Kurt Russell stars in the violent western drama about a search party pursuing townspeople abducted by cannibalistic tribesmen.
You can call Bone Tomahawk a traditional western with horror film elements, or a horror flick outfitted in Wild West accouterments. Either way you choose, based on critical and audience response to the movie’s world premiere screening at the genre-friendly Fantastic Fest in Austin, it looks like you may also have to call the movie a big hit.
Set to open October 23 at theaters and drive-ins everywhere, Bone Tomahawk is the handiwork of S. Craig Zahler, an author of acclaimed western novels (A Congregation of Jackals, Wraiths of the Broken Land) who directed from his own original screenplay. This is his debut effort as a filmmaker, but there’s nothing on screen to suggest he’s anything but a seasoned cinematic storyteller with a passionate appreciation for classic westerns, and the unaffected confidence one usually finds only in a director with several notches on his gun… er, credits on his resume.
Cowboys & Indians reader favorite Kurt Russell heads an impressive cast that also includes Matthew Fox (of TV’s Lost), Patrick Wilson (William Travis in 2004’s The Alamo), recent Emmy Award winner Richard Jenkins (Olive Kitteridge) — and Zahn McClarnon, AKA Officer Mathias of Longmire, in the brief but key role of a Native American townsman who warns the protagonists that only ignorant palefaces would think the abductors they’re pursuing are Indians.
Bone Tomahawk rocked the house Thursday at Fantastic Fest, with many audience members offering full-throated roars of approval during the closing credits, and continuing to express their enthusiasm during a post-screening Q&A with Zahler, Fox, Jenkins and Wilson.
And then the reviews started rolling in.
John DeFore of The Hollywood Reporter raved:
"A rescue-mission Western with overtones of horror just strong enough to make it a natural at [Fantastic Fest], S. Craig Zahler's Bone Tomahawk watches as "four doomed men ride out" to rescue a kidnapped woman. Fanboy icon Kurt Russell leads a strong cast here, and he alone would be sufficient to draw attention among genre diehards. But a surprising level of gravitas marks this picture as one that isn't content with a B-movie base hit; while a commercial home run is very unlikely, Bone has a stronger appeal to mainstream [audeinces] than many recent Old West revivals and is cause for interest in first-timer Zahler's future efforts.
"Russell, sporting the same leonine look we'll see soon in The Hateful Eight, plays the sheriff of Bright Hope, a small town where Patrick Wilson's Arthur O'Dwyer was set to start a great job before he broke his leg in a home-repair mishap. When Mrs. O'Dwyer (Lili Simmons) and two men are abducted by a mysterious group of raiders, these two set off to rescue them with Sheriff Hunt's "backup deputy" Chicory (Richard Jenkins) and a vain Indian-hunter named Brooder (Matthew Fox).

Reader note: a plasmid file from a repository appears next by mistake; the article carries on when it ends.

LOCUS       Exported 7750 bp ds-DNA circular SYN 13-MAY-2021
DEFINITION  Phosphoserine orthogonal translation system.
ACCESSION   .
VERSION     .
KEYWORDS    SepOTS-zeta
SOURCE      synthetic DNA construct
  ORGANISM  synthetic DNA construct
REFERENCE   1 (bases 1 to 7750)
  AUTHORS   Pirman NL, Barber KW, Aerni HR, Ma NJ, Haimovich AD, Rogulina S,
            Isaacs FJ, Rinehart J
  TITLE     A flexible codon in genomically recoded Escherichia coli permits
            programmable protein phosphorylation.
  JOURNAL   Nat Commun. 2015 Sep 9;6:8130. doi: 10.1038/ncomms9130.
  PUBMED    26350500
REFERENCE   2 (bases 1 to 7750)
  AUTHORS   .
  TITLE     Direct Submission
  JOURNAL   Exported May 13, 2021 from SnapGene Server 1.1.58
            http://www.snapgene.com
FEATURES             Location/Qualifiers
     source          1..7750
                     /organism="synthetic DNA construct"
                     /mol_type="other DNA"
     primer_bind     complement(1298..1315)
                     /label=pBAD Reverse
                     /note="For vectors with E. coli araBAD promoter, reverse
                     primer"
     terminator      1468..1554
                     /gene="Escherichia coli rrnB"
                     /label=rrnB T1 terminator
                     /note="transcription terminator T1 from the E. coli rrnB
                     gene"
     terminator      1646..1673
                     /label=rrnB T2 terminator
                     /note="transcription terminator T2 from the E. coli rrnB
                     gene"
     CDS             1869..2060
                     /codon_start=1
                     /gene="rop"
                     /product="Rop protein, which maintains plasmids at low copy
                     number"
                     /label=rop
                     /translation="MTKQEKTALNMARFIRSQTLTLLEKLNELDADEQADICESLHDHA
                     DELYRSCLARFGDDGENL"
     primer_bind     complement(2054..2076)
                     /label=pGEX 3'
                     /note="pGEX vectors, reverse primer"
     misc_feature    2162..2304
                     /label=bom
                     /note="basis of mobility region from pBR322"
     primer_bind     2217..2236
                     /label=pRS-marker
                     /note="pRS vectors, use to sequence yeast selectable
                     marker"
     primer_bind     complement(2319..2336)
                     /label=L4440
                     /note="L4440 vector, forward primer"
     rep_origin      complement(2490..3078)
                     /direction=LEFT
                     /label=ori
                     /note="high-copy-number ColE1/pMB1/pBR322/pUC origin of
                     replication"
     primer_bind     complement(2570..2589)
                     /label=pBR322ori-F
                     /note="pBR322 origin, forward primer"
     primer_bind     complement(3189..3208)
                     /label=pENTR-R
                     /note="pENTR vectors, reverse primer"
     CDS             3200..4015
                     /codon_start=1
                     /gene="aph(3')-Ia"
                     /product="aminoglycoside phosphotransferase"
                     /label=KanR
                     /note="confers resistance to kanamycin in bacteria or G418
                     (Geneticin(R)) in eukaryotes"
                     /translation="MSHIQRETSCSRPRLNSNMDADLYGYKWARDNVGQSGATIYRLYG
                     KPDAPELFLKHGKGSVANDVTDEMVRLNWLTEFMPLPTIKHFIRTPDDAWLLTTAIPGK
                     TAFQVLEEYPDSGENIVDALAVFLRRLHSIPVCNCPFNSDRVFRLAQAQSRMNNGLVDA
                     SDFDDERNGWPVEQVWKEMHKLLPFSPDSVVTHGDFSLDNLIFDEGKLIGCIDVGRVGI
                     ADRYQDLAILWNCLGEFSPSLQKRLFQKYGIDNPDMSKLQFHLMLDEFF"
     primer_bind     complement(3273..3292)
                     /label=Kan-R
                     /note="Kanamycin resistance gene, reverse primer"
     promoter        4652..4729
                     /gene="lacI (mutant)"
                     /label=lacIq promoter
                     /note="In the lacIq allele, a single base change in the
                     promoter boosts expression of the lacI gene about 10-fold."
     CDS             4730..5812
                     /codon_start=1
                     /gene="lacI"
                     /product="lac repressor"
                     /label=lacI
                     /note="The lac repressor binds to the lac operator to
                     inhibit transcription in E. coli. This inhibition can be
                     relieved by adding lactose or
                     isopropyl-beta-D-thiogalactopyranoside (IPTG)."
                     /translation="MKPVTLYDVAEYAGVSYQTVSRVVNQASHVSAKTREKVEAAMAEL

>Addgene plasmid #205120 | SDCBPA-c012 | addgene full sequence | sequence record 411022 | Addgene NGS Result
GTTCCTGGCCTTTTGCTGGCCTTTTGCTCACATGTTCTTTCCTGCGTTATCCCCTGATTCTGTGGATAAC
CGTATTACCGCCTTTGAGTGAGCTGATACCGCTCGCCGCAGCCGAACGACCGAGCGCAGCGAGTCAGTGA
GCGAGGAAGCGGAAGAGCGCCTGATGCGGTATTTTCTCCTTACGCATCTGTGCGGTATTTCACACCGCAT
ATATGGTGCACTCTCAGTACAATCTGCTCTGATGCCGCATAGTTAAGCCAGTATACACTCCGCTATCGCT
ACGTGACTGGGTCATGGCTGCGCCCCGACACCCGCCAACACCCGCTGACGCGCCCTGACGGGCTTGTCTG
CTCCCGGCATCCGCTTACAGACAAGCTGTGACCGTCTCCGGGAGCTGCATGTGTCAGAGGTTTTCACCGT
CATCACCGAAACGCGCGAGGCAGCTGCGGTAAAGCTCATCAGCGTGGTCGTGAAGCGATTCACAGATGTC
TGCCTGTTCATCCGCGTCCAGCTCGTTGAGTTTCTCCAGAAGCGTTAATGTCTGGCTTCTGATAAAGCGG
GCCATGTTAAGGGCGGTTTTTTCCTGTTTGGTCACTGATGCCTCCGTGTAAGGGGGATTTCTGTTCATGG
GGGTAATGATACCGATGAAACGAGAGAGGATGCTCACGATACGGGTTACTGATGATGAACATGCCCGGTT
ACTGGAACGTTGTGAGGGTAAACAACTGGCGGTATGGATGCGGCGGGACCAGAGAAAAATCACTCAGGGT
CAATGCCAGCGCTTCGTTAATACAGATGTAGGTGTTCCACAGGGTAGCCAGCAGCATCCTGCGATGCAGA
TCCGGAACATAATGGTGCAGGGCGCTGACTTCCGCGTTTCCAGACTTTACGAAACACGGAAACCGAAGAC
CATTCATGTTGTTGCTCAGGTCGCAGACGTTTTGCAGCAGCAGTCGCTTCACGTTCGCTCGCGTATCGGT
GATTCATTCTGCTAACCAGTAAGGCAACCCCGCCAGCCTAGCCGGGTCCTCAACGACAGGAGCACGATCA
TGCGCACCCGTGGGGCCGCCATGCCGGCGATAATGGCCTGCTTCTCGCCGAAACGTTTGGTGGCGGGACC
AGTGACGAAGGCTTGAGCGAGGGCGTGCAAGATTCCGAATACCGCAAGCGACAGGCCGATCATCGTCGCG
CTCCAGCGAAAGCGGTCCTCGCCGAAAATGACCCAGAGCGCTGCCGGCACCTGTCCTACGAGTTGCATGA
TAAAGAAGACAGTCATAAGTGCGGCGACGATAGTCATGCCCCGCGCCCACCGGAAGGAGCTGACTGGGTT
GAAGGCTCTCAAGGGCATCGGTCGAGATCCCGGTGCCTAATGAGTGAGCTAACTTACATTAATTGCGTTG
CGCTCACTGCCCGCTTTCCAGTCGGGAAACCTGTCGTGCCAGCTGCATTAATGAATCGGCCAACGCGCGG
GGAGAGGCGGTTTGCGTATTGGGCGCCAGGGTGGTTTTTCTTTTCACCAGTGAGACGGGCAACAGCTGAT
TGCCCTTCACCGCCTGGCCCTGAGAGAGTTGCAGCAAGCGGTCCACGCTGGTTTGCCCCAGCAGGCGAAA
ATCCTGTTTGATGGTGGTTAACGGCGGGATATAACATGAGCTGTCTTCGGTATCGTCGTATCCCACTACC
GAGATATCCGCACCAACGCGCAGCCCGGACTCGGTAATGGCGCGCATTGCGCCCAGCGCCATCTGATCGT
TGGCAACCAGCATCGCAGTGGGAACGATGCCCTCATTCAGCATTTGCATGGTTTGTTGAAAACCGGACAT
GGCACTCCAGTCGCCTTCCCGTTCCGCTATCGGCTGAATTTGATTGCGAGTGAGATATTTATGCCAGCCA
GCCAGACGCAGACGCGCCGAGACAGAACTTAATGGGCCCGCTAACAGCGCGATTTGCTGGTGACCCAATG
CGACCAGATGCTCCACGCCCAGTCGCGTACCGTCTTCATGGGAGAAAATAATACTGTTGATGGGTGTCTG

"In a perfunctory move to immunize the film against charges of racism, it informs us early on that only a know-nothing white man would view the kidnappers as Indians. These fierce cannibals are "something else entirely," a spoiled bloodline other tribes refer to as troglodytes. And they deserve the monstrous name: covered in white powder and disfigured with animal tusks piercing their skin, they communicate only via an inhuman howl."
And Guy Lodge of Variety agreed:
"Cowboys-and-Indians antics have rarely been more antic than they are in Bone Tomahawk, a gleefully grisly genre gazpacho that matches a rousing sense of Old West derring-do to a comic sensibility as dark as chewing tobacco — and at least as much of an acquired taste. But for those with a head for loopily discursive humor (not to mention a stomach for some inspired grotesquerie), S. Craig Zahler’s debut feature will come as a most violent delight. Winking explicitly to The Searchers with its ostensibly classical tale of four mismatched frontiersmen out to rescue abducted townsfolk from the clutches of a savage (and emphatically fictitious) native tribe, Bone Tomahawk may seem over-indulgent at 132 minutes, yet it’s the wayward digressions of Zahler’s script — navigated with palpable enjoyment by an expert, Kurt Russell-led ensemble — that are most treasurable in a film that commits wholeheartedly to its own curiosity value… .
"The journey would certainly feel longer without the spry interplay between the actors: All four are in terrific form here, savoring Zahler’s salty verbal peculiarities as they riff loosely on such genre stereotypes as the jaded lawman, the wholemeal hero and the village idiot. Russell, so underused of late, makes a stern claim on Western terrain he’s soon to revisit in Quentin Tarantino’s The Hateful Eight; Wilson and Fox, the latter playing pleasingly against type, wittily inhabit reverse sides of the same alpha coin. It’s Jenkins, meanwhile, whose winningly woebegone mien and sneakily perfect timing prove the value of the off-topic writing: One might think a lengthy disquisition on flea circuses would be prime cutting-room fodder in a tense revenge thriller, but Jenkins’ delivery proves otherwise."